Sean Sherman: Famous chef to speak at Carleton

<ir="ltr" id="docs-internal-guid-97c4df5f-c443-91b7-aa75-3fdebf05e422">Chef Sean Sherman is in many ways a rebel. Drawing on revolutionary influences including Picasso, Martin Luther King, Jr., and Crazy Horse, he is attempting to reclaim indigenous cuisine, creating a movement that is much bigger than just food. Years ago, he rose as a star in the Minneapolis culinary scene, gaining a position as executive chef at La Bodega in 2000. After many hours toiling in restaurants that worked at reviving and showcasing the culture of a specific region or people, however, he had a revelatory epiphany.

“I realized after years of learning about the ancestral foods of many other cultures, that there was no representation of my own culture anywhere in the world,” Sherman said, referring specifically to his heritage as a member of the Oglala Lakota tribe, but also more generally to the Native American people.

Two years ago, he decided to act upon this revelation. He quit the restaurant industry to begin a company that is as much about food as it is about education and historical reclamation. He opened the Sioux Chef, a catering company based in Minneapolis, as a way to reintroduce food that has become “ironically foreign,” a term unironically coined by his partner Dana Thompson.

His company, which caters for up to 1,000 and runs a food truck called the Tatanka Truck, avoids any and all foods that arose after colonial contact. That means no sugar, no wheat flour and no dairy. Instead, Sherman uses indigenous foods, creating meals that celebrate the native culture wherever he may be catering.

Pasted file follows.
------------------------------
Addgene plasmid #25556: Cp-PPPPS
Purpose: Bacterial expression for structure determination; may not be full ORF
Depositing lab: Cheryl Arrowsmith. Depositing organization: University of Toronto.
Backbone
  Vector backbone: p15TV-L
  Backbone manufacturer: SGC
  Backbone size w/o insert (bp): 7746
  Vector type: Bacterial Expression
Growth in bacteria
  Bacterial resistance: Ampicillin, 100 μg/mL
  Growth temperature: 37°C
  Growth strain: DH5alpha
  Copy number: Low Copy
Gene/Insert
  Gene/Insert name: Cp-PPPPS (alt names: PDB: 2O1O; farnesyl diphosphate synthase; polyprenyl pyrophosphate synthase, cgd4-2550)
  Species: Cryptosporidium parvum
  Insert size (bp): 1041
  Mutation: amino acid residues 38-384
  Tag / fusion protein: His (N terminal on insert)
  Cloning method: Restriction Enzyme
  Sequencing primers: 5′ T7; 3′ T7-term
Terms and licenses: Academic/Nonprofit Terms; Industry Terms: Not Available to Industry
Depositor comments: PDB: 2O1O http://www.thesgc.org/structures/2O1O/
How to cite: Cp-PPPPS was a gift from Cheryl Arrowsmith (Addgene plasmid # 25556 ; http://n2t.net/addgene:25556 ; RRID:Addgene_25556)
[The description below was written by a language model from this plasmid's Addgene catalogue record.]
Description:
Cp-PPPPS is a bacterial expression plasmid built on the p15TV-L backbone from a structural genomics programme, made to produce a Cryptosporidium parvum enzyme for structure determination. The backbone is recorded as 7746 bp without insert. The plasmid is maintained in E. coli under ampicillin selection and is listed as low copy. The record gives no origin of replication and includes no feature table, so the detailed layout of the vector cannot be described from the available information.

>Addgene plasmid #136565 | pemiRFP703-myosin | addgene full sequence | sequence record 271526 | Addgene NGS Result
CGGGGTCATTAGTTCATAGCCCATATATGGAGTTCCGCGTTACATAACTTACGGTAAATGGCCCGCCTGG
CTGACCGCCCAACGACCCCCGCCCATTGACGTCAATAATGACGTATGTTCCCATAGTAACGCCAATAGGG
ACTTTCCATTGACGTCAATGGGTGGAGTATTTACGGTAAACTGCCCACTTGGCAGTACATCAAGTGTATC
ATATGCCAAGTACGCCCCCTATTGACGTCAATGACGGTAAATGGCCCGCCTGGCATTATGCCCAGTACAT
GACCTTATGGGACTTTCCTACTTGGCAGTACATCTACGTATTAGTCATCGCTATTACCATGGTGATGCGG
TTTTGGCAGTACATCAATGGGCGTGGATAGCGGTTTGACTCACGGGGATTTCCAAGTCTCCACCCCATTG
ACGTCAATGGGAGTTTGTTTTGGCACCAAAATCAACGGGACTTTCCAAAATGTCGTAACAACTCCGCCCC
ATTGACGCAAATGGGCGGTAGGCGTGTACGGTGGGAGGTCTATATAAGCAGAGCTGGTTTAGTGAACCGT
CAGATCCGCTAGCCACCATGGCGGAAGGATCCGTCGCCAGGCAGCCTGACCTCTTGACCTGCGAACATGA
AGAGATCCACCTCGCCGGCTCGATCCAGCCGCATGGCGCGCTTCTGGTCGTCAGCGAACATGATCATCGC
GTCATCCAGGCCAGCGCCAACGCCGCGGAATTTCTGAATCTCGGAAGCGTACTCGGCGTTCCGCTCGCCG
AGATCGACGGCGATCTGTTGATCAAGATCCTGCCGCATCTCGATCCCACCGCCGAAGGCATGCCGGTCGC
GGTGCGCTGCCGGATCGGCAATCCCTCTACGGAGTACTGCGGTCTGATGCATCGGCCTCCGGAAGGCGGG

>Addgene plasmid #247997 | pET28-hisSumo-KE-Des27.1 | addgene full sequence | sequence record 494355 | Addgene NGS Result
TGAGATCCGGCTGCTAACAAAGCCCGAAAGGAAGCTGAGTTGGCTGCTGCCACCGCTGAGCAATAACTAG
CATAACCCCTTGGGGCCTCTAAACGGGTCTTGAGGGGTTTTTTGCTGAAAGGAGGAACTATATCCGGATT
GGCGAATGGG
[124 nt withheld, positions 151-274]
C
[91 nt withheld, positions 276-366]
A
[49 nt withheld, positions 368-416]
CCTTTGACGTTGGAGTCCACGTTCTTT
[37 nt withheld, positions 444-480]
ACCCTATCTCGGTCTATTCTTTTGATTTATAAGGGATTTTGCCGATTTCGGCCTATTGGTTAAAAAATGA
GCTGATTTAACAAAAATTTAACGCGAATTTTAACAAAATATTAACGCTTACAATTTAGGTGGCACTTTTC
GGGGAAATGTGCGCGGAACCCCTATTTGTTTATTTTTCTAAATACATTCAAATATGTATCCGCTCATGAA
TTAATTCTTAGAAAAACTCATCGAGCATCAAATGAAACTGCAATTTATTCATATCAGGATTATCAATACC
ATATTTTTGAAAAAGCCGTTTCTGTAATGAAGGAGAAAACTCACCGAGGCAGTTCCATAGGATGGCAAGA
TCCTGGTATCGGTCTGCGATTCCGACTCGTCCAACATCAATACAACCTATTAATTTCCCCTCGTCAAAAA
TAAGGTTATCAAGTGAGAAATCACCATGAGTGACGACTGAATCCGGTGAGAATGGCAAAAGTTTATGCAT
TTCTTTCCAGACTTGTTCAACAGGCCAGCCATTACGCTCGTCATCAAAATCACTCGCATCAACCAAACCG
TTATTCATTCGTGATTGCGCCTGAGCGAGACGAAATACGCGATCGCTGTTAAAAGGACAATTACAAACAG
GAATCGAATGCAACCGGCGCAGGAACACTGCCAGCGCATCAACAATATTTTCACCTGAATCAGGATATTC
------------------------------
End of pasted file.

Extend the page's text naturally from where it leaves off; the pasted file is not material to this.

He and his team can often be seen out in the field foraging for their ingredients. Sherman is adept at identifying local fauna, often pointing to wild amaranth or chokeberry bushes through the window in his car. Berries in particular form a staple in his cuisine, as they are used to create wojapi, a traditional sauce from (ideally) freshly picked berries. His version calls for blueberries, raspberries, blackberries and strawberries, simmered in water and mineral salt before being rounded out by a touch of pure maple syrup. For Sherman, this all-purpose sauce, which falls somewhere between a sweet compote and natural jam, is used liberally, for dressing salads, topping sandwiches and even acting as the star in one of his desserts.

Sherman’s cuisine is an unusual combination of native traditions and modern gastronomy. Cedar-braised bison can be seen co-mingling with a maple squash puree, all on top of a seared corn cake (not to be mistaken with fry bread, a dish Sherman resolutely avoids). He smokes turkey and whitefish, then juxtaposes them with heirloom beans and dandelion greens.

The Tatanka Truck, which has a smaller menu, still marries modern technique with ancient flavors. Chef Sherman’s “indigenous tacos,” made with corn cakes (think arepa), maple and juniper braised beans, and a wide array of proteins, have been huge hits, as has his popcorn, which is dusted with sumac and smoked salt before being dressed with sage oil.

Despite working non-stop hours, Sherman and his team have broader ambitions than their current schedule of catering events. They recently became the most-backed restaurant in Kickstarter history, pushing them closer to a brick-and-mortar establishment to be opened in the Twin Cities. Additionally, Sherman is working on a cookbook designed to espouse not only his expertise in the kitchen but his gastronomical philosophy.

And as for advice for us? Sherman says: “Be curious. Figure out how to learn for yourselves and question everything. Learn your own histories, where you came from, and put yourself in other people’s shoes. Travel and learn how to live in a foreign country and keep your mind open. Try new foods, learn new languages, then go home and see everything you took for granted with a new set of eyes and a bigger understanding.” Coming from experience, this seems like sage counsel.

Sherman will be speaking at Convocation next week.